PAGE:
It seemed ironic that as I was starting to work on this column, my 18-year old daughter Elizabeth, who loves jigsaw puzzles, was tackling a particularly tough one and saying, "This puzzle is going to be the death of me."
It seemed ironic that as I was starting to work on this column, my 18-year old daughter Elizabeth, who loves jigsaw puzzles, was tackling a particularly tough one and saying, "This puzzle is going to be the death of me." I am sure that many resilient flooring installers think the same thing when they look at custom jobs, especially those that have borders, medallions, or other custom inlay work. With careful planning, these jobs can be beautiful and profitable for the installer.
The first thing to consider is to be sure there is an understanding of the cost of doing custom work. I'll never forget when I was a rep calling on architects in New York and was showing a particularly nice high end solid vinyl tile to an architect. He asked for budget pricing and I quoted about $7 a square foot installed. Several months later he called me, and was annoyed that a project he was involved with had bid out at almost double that cost. It turns out he had specified a custom installation in three colors with special shapes and sizes that had to be done with union labor on weekends. This misunderstanding gave me a good lesson in knowing what you are quoting before you quote it. The same goes for installers when custom work comes your way. These jobs take a lot longer to install than a plain pattern job, so make sure you figure accordingly.
The hardest jobs to figure are the ones where you will have to do all the cutting yourself. It's very hard to know how much time a job like this will take. It will involve a lot of communication between the installer and the owner or the designer who created the pattern. It is often necessary to sketch the pattern on full size on paper or right on the substrate before you start cutting. Make sure the design is approved, because once it gets cut to fit, it may not be possible to change the design.
Regardless of whether the custom design you are working with is a simple medallion that arrives as one unit, a large complex design that comes in sections, or one you are cutting on the job yourself, there are a number of keys to a successful installation. .
For starters, floor preparation and concrete testing is critical. These are expensive floors, so failures because of moisture or floor prep are that much more expensive to repair or replace. With all of the different puzzle pieces that go into some of the custom floors I have seen, it is imperative that the floor be as smooth and flat as possible. A dip or a high spot in the floor could cause one of your small puzzle pieces to become damaged or even worse, to pop out of the floor.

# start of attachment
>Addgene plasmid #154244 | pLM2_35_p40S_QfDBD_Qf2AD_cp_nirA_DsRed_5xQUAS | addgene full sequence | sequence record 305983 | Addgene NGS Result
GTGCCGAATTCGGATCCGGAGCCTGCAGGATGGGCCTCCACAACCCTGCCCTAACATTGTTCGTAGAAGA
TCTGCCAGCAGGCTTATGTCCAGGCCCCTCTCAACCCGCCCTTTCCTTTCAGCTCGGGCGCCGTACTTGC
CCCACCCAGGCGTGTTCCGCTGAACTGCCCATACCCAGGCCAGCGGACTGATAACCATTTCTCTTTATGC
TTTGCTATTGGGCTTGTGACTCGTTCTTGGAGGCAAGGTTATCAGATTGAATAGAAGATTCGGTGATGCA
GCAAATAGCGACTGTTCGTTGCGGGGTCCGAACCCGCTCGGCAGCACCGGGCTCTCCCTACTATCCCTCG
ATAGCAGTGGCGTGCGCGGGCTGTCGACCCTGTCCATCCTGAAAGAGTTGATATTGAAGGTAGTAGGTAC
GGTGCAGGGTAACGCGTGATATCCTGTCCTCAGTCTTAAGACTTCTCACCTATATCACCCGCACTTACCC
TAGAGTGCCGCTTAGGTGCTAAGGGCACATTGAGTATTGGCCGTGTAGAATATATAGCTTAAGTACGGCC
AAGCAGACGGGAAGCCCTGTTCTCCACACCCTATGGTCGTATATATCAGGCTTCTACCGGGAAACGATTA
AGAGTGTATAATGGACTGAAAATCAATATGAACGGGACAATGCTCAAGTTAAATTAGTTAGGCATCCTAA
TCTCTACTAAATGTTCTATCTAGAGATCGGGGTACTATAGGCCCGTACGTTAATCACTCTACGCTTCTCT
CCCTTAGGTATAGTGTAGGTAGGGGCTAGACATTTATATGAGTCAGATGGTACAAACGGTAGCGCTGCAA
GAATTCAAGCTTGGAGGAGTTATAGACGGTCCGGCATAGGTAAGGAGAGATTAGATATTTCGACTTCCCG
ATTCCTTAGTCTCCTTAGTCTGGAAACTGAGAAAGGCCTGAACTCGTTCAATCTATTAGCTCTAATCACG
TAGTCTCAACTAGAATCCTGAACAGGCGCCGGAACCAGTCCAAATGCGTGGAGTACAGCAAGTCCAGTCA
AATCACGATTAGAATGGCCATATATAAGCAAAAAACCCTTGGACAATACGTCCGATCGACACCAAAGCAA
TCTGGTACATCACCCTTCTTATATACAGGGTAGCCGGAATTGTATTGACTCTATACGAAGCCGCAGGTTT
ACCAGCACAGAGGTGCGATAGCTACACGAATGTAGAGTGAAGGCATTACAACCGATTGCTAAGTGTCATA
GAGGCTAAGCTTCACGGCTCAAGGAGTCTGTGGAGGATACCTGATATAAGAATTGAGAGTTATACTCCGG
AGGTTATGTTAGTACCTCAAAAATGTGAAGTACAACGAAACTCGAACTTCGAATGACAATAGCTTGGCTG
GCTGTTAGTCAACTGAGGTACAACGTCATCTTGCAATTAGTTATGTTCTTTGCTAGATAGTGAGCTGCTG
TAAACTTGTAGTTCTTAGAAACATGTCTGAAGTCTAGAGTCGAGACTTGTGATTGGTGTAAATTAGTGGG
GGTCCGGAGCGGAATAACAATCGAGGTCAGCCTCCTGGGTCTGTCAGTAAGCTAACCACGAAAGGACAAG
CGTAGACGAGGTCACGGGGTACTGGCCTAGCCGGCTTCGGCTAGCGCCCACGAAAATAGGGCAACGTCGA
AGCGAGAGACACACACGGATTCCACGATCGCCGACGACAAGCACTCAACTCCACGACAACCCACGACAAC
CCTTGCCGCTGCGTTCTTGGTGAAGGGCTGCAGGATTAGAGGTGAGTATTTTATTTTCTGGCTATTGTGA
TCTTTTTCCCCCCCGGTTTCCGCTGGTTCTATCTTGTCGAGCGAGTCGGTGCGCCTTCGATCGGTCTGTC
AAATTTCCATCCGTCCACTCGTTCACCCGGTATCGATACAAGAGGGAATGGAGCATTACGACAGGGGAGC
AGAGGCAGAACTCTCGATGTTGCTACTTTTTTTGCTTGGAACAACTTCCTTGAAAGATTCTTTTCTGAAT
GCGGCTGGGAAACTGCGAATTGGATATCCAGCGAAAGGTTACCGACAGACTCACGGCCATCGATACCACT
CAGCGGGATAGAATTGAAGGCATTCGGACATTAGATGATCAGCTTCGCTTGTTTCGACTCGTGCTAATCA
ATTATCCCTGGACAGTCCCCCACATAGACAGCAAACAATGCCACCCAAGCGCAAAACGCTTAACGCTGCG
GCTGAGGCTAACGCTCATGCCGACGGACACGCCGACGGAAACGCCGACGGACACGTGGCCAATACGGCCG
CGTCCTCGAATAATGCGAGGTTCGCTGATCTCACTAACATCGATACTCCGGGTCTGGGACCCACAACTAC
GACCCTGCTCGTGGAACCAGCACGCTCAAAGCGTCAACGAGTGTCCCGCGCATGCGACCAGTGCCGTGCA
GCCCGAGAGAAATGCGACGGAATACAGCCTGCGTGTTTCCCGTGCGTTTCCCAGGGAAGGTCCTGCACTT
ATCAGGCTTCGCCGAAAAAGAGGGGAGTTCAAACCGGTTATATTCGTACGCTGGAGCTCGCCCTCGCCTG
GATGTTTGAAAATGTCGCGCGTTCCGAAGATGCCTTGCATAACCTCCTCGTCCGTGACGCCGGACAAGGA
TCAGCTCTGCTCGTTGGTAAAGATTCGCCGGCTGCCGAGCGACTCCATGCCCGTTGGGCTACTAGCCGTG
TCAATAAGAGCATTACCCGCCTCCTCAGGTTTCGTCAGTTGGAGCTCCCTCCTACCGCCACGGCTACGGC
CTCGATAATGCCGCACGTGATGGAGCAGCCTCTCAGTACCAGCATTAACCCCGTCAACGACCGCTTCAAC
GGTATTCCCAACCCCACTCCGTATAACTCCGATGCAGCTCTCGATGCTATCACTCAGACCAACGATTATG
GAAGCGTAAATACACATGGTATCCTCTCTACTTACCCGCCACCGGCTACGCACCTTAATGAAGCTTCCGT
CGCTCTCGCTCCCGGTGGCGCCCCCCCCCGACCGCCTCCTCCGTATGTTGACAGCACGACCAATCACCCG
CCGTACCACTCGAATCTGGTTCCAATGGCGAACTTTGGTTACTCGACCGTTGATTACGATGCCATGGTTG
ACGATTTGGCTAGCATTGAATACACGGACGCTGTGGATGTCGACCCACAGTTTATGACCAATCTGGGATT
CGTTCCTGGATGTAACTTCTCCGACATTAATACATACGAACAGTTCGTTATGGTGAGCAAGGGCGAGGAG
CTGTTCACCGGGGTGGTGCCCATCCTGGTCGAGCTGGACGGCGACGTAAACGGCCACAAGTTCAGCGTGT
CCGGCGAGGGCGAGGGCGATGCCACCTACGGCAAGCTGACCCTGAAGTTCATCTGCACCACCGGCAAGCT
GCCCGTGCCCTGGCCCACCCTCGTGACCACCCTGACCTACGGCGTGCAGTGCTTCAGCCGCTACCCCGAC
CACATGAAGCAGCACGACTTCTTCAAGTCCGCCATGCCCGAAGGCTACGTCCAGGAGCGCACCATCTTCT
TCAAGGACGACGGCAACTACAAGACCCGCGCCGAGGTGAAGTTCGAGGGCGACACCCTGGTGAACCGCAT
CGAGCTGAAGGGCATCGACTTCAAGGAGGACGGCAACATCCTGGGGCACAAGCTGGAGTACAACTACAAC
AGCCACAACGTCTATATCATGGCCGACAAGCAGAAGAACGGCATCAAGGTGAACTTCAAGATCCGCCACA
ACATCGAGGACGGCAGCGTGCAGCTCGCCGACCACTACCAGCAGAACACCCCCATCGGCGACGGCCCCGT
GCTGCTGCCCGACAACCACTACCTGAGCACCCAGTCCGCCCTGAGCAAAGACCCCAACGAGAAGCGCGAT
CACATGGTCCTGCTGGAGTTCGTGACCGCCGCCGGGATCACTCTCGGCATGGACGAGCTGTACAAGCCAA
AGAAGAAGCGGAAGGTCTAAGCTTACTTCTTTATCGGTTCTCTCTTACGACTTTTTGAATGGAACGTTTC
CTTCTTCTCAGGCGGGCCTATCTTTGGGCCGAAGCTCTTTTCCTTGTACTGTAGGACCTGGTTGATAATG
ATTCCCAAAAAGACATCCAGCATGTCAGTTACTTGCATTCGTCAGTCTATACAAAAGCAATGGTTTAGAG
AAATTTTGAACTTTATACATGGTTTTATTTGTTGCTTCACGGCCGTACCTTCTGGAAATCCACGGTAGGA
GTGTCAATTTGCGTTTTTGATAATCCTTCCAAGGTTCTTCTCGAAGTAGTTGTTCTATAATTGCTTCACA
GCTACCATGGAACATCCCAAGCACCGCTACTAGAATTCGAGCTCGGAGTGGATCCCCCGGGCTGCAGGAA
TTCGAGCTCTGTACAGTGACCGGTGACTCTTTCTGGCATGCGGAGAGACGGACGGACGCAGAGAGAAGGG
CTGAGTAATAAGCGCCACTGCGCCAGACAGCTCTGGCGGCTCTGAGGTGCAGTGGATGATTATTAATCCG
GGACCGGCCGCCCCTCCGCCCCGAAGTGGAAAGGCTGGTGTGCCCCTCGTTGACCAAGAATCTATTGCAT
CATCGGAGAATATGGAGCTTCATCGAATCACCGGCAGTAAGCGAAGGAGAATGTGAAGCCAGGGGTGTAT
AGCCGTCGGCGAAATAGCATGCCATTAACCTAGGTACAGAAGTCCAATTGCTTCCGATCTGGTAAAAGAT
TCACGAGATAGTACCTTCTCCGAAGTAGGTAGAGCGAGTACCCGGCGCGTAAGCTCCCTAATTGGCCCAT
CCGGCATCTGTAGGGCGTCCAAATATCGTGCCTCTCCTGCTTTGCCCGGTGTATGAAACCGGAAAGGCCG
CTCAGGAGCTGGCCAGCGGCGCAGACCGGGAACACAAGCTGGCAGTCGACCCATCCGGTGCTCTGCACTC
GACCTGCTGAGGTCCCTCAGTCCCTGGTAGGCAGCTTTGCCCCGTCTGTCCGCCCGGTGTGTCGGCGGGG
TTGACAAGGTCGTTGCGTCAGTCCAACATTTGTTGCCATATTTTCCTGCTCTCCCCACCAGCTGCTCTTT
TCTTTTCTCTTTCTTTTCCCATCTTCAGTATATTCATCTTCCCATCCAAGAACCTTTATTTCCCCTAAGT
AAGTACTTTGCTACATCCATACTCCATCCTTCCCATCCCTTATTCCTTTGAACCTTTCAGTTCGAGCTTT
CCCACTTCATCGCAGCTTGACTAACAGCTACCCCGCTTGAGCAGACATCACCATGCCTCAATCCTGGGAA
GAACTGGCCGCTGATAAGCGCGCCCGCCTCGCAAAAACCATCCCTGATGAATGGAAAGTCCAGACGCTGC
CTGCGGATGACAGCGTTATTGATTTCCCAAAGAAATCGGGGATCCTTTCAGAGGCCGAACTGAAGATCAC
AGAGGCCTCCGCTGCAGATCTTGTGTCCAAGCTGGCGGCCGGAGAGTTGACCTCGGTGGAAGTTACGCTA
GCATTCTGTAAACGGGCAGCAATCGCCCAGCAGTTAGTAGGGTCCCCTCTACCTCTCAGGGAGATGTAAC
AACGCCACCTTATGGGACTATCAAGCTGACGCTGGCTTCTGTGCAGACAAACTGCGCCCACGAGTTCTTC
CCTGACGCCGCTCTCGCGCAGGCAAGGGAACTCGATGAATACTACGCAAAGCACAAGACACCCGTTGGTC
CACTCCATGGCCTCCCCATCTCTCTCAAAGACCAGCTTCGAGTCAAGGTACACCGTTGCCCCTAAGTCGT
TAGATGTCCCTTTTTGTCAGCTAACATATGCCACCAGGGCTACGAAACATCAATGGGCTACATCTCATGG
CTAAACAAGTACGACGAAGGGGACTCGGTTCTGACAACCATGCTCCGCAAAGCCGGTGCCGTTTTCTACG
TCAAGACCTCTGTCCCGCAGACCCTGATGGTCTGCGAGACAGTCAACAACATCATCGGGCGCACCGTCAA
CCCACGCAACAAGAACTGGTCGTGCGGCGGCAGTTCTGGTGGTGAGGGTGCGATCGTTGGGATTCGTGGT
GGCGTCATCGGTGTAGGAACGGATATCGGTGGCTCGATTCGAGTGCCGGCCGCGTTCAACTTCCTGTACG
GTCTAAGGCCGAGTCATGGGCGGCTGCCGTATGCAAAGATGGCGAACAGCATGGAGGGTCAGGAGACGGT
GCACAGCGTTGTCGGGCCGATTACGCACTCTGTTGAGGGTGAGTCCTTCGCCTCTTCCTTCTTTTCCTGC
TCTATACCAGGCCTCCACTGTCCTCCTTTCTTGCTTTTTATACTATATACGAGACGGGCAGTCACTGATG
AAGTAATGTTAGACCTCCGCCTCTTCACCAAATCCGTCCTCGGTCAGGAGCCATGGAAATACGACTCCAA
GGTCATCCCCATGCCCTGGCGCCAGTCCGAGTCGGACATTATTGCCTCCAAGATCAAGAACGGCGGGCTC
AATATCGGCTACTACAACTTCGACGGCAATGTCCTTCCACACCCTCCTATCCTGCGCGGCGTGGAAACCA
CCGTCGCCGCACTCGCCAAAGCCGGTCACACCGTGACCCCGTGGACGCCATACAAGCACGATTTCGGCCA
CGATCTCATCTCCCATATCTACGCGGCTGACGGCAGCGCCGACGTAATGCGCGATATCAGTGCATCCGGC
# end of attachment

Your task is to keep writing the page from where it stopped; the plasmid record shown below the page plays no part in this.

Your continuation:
Before starting the installation, placement of the material is key. In the case of a border, this usually means careful measurement to be sure the border is exactly where the customer wants it. Make lines where the border will start, spread adhesive where the field tile will go, allow the proper open time, lay the field tile, roll the floor thoroughly and let the adhesive cure for a while - overnight if possible so that the field area is solid. Then, start to work adhering the border design. If the installation is a medallion, the same process would apply. Make sure the medallion is located where the customer wants it. Adhere the medallion first, let the adhesive harden, and then install the field tile up to the medallion.
The day after you lay the floor it is important to go back to the job and remove all of the tape from the surface of the floor. This will allow you to examine the floor and repair any spots that may not be just right. Don't delay this part of the job and risk any damage the tape will cause to the surface. I remember one installation where the installer never removed the tape, which was clear, and the maintenance crew went in and started cleaning the floor with a scrubbing machine. The heat that the pads generated caused the adhesive from the tape to really bond to the floor and it was a major job getting it off. That's an extreme example, but let's just say you don't want to leave tape on the surface of the floor any longer than necessary.
Finally, when the job is done and the building is occupied, make arrangements to get back to the job and take some pictures. Nothing looks better in an installer or dealer's portfolio that photographs of a beautiful custom installed resilient floor.